Among his friends, 19-year-old Tony Farrar of Ponds Street NE is known as "Mr. Natural" because of his amiable personality and his "cool," streetwise nature.

"Growing up in the part of D.C. (near Kenilworth Avenue NE) where I live means proving yourself on the street," he said. "A dude has to be 'thorough.' He has to have his act together at all times. He's got to know how to fight, how to rap, how to make money and how to get over in any situation. He has to be a man before he's 12 years old."

Farrar, a senior at McKinley High School, said he finds Washington women and Washington music to be the most appealing features of growing up here. He is especially fond of the live funk, rock, soul and jazz concerts that play to packed houses at the Washington Coliseum and the Capital Centre.

On the negative side, Farrar worries about: "The budget cuts. Unemployment. People can't find jobs. The value of the money ain't much. And, the crime. Crime is the worst part of living here. Crime, man, crime. You can't walk anywhere without getting stuck up. I just got robbed last week. I got robbed at the subway after I cashed my check at "Big D's" liquor store, on Minnesota Avenue (NE). It wasn't even dark yet."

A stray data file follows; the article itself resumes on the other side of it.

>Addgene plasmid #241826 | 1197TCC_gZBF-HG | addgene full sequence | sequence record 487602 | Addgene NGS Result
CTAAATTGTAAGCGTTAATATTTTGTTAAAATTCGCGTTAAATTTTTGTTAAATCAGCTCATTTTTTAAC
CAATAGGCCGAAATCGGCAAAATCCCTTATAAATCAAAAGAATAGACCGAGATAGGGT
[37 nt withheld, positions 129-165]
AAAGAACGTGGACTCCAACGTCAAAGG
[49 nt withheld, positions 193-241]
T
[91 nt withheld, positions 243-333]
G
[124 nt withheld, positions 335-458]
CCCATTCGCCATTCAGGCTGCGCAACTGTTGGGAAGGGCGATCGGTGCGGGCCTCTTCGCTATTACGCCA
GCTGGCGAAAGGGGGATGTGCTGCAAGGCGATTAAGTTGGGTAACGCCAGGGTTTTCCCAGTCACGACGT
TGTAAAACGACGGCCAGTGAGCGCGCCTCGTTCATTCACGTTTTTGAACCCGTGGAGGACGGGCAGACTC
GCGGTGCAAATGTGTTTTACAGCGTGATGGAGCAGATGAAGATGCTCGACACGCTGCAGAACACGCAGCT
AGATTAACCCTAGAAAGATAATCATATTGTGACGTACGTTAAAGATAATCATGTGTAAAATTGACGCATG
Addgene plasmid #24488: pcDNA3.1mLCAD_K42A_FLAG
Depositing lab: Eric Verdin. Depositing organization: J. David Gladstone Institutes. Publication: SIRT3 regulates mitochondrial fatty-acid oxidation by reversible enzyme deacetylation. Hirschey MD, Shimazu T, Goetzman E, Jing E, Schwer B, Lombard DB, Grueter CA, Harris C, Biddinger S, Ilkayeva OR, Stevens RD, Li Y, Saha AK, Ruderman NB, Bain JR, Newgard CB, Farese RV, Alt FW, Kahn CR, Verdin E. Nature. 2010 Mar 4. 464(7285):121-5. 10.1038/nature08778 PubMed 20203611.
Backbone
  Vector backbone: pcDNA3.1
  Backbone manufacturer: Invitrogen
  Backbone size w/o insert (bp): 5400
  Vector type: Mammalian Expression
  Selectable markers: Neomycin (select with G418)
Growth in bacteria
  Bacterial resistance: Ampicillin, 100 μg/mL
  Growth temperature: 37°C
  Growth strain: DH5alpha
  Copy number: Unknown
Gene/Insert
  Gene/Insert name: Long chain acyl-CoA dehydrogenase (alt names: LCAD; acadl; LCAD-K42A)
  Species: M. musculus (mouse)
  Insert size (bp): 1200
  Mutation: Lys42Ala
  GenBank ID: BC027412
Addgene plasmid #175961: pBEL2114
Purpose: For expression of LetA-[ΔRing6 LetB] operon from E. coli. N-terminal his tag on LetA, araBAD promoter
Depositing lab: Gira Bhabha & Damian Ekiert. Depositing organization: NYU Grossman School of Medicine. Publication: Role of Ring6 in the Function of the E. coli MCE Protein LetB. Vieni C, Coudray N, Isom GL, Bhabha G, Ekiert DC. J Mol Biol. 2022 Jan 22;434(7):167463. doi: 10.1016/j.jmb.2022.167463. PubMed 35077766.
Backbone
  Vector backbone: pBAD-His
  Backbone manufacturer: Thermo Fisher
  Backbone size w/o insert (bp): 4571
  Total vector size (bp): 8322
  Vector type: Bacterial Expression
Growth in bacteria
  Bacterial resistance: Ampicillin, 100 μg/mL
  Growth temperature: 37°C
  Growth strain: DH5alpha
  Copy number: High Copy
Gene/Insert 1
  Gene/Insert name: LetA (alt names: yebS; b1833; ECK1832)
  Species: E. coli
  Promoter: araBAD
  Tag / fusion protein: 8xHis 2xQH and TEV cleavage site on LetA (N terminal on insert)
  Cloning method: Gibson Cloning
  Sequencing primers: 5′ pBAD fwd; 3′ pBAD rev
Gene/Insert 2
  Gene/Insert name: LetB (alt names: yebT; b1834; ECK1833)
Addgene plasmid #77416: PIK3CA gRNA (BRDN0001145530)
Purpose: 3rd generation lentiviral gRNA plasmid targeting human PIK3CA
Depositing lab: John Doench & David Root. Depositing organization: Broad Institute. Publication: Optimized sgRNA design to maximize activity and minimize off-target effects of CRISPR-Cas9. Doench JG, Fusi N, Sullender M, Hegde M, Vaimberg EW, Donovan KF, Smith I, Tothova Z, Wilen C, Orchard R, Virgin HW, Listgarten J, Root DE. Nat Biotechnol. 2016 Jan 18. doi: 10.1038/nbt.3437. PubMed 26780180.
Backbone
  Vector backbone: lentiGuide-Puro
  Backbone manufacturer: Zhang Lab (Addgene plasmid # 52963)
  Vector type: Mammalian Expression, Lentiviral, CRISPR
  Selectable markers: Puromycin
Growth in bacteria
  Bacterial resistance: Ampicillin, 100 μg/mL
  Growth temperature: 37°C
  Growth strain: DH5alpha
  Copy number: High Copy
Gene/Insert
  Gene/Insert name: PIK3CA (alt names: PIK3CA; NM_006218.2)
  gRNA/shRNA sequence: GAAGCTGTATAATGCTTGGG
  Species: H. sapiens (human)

In his lifetime, he has noticed things getting worse instead of better. "I remember a long time ago, when we first moved out here, we used to sleep with our doors and windows wide open. It felt so good in the summertime to have that breeze coming through. Man, wouldn't nobody bother you in those times. Now, you got to buy alarms and locks and all that security equipment and people still break in."

Farrar works at two jobs during the summer. During the day, he works at the Far East Community Center, cutting bushes and waist-high grass in vacant lots. In the evenings, he works at the U.S. Department of Education, doing light moving and maintenance work. "It's the only way I can make a living right now."

Farrar, who aspires to be a hair designer, lives at home with his mother Betty, a homemaker, and six brothers and sisters ranging in age from 2 to 23.

As Farrar and his friends stand on the street corners of his predominantly black and poor neighborhood, they often talk about the helplessness felt in "being black in a white man's world."

Shaking his head, Farrar said, "Black people are letting white people take over everything. Like, whites have more jobs than blacks and whites are moving back into the city and sending blacks out to Maryland. Black people need to be going out there and educating themselves a little more. You see, that's going to make it better for their kids and that's the only way the blacks are going to get somewhere."